What Is Cerebral Palsy?

Cerebral PalsyAlthough mistakes may happen in every industry, there are some occupations where a professional’s mistake can cost a person their life. The medical industry is one of these. When health professionals make an error, such as submitting the incorrect lab results or failing to notice a bowel leak, it can make a patient’s condition even worse and lead to lifelong injuries, even potentially fatal ones.

One example of how medical negligence can lead to condition requiring long term care is birth injuries. One of the most common types of birth injuries with long-term effects is cerebral palsy. The Las Vegas medical malpractice attorneys at Claggett & Sykes discuss cerebral palsy in today’s blog.

What is cerebral palsy?

Cerebral palsy (CP) is a collection of disorders that affects movement, muscle tone, and posture in the body. This type of condition can happen when an infant experiences brain damage during the process of a difficult childbirth. When the supply of oxygen is partially interrupted to the baby’s brain, the brain cells begin to die, creating permanent damage. This can lead to symptoms like impaired movement, floppiness of the limbs and trunk, unusual posture, unsteady walking, and involuntary muscle movements.

What causes cerebral palsy?

For years, researchers thought CP was caused by a lack of oxygen to the brain during childbirth. The science, however, has changed over time. Any action that causes damage to areas of the brain while it is still developing has the potential to cause cerebral palsy in an infant. Head trauma during labor and childbirth, a delayed C-section, a surgical error – any of these examples of medical negligence may lead to a CP diagnosis for the baby.

Because a baby’s skull is very soft, any external trauma to the head can cause severe damage to the brain. Depending on whether a mother has a vaginal delivery or a c-section, a baby can experience external head trauma while passing through the birth canal or being forcefully removed from the canal with devices like obstetrical forceps. A mistake made during a c-section – either in terms of timeliness or negligence during the surgery itself – could also lead to CP.

How do I know if my child has cerebral palsy?

Because the signs of cerebral palsy are difficult to determine early on, your child may not receive a formal diagnosis for months or even years. Most children are not diagnosed with CP until 10 to 12 months after their birth. The general period for all children to be diagnosed with cerebral palsy is within 24 months after birth. However, there are some indications that an infant may have cerebral palsy based on their development stage.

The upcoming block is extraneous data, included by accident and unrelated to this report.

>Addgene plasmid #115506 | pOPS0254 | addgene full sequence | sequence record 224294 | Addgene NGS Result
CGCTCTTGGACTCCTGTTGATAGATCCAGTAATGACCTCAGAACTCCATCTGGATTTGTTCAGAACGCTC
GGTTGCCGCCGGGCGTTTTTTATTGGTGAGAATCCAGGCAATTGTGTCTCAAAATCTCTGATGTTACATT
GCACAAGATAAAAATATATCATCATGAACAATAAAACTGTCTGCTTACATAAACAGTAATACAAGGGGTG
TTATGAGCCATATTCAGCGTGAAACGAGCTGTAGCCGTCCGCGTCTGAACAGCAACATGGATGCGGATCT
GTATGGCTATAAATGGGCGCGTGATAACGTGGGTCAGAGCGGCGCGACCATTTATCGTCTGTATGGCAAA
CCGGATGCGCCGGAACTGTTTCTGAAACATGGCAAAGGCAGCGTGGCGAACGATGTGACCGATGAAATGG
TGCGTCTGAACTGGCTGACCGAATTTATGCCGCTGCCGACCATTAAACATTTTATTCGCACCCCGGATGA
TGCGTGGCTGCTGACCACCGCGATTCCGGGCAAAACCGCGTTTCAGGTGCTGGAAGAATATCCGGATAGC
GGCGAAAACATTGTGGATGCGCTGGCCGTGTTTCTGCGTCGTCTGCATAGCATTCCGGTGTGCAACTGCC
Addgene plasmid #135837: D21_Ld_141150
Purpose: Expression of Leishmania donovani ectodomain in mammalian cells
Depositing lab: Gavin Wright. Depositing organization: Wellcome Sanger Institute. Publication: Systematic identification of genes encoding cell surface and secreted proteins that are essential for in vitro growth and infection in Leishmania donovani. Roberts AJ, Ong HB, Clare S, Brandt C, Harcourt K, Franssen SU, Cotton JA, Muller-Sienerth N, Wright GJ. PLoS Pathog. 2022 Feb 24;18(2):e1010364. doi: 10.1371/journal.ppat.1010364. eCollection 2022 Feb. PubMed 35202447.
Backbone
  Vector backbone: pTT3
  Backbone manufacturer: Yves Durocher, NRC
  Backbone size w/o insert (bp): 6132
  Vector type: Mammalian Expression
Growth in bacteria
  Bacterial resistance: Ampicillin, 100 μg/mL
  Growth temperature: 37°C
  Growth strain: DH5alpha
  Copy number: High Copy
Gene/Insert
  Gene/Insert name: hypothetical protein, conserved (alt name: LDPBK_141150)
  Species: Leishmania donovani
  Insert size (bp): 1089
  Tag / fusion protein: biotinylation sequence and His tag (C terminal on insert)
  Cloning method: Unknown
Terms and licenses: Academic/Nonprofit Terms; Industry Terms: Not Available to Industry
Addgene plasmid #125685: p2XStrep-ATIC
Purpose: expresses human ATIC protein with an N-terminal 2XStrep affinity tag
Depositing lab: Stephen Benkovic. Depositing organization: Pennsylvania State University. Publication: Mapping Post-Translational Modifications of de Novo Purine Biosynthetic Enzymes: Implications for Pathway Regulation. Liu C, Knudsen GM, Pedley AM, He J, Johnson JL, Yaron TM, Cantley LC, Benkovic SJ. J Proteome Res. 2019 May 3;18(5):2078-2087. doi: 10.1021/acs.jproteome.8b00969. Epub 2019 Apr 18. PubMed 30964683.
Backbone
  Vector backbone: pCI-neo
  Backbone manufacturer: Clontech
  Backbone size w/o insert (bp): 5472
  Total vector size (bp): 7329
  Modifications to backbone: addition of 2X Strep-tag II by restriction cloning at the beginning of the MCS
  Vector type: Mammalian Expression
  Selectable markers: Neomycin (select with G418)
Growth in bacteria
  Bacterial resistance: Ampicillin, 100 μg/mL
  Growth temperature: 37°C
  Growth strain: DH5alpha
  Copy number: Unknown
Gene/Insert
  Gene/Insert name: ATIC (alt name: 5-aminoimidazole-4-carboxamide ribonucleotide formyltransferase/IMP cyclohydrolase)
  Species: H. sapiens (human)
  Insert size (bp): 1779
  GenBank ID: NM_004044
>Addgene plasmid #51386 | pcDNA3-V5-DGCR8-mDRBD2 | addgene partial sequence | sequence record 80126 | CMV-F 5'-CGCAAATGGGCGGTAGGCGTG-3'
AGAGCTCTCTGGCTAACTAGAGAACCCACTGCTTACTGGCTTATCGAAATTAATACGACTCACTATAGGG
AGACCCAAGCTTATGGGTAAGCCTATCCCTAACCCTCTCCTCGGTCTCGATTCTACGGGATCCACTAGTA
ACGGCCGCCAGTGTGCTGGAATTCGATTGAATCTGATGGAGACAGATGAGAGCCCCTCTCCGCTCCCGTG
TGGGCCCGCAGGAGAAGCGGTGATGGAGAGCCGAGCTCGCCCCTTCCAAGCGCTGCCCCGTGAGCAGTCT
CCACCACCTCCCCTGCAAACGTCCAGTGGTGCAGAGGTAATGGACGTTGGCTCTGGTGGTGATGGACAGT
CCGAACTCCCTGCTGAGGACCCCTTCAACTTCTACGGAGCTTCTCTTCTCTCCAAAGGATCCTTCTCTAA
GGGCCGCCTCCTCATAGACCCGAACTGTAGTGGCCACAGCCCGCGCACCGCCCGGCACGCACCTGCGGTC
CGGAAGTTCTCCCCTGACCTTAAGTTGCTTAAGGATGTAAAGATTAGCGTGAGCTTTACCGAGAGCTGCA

For example, infants under six months old may experience symptoms such as feeling overly “stuffed” in their legs or arms, feeling floppy like a rag doll when they are picked up, failing to lift or control their head, or experiencing sudden contractions or movements. Infants between six and 10 months may experience symptoms such as failing to meet certain milestones, failing to roll over on their own, using only one side of the body with noticeable stiffness, and failing to bring their hands together or bring their hands to their mouth. Infants who are 10 months older may experience symptoms such as dragging their butt or hopping on their knees instead of crawling, having a limited ability of motion and poor motor skills, excessive drooling, or abnormal crawling and dragging on one side.

Does cerebral palsy get worse with age?

Although the symptoms of cerebral palsy do not worsen as the child becomes older, the damage to the brain can cause additional health problems for infants. Infants with CP are also at risk of suffering from epilepsy, hearing difficulties, vision and eye issues, bladder and bowel problems, and mental health conditions such as depression and behavioral concerns. As the child becomes older, some symptoms may become more or less apparent with time. However, muscle shortening and muscle rigidity can become worse when not treated specifically.

Is there a treatment for cerebral palsy?

Cerebral palsy is a lifelong disorder that parents and child will have to manage for the rest of their lives. When a growing and developing brain suffers damage, that damage is unfortunately permanent. Although treatment for CP focuses on managing the symptoms and improving a child’s quality of life, there is no cure for cerebral palsy. Some of the treatment methods used to manage CP include a combination of medication, therapy, and surgery.

Although symptoms vary for infants with cerebral palsy, the general forms of treatment include physical therapy, speech therapy, occupational therapy, medication, and surgeries. Young  children with cerebral palsy will need physical therapy to help with managing their motor function.

Through physical therapy, infants will learn how to improve their strength, posture, flexibility, balance, and coordination. For infants with cerebral palsy who experience speech issues, speech therapy helps to improve language and oral communication skills. Other skills, such as swallowing and eating, are also improved through the use of speech therapy.

Occupational therapy helps children with cerebral palsy improve their gross motor function skills. This form of therapy is beneficial for children who struggle with any type of physical independence due to cerebral palsy. Individuals with cerebral palsy may also benefit from medication to minimize muscle spasticity and involuntary movements.

If child developed cerebral palsy through medical malpractice, the Las Vegas birth injury lawyers at Claggett & Sykes can assist with your case. Put our trusted and compassionate attorneys on your side and see the difference it makes. Call us today at 702-333-7777, or fill out our contact form to schedule a free consultation. You can also schedule an appointment in our Reno offices.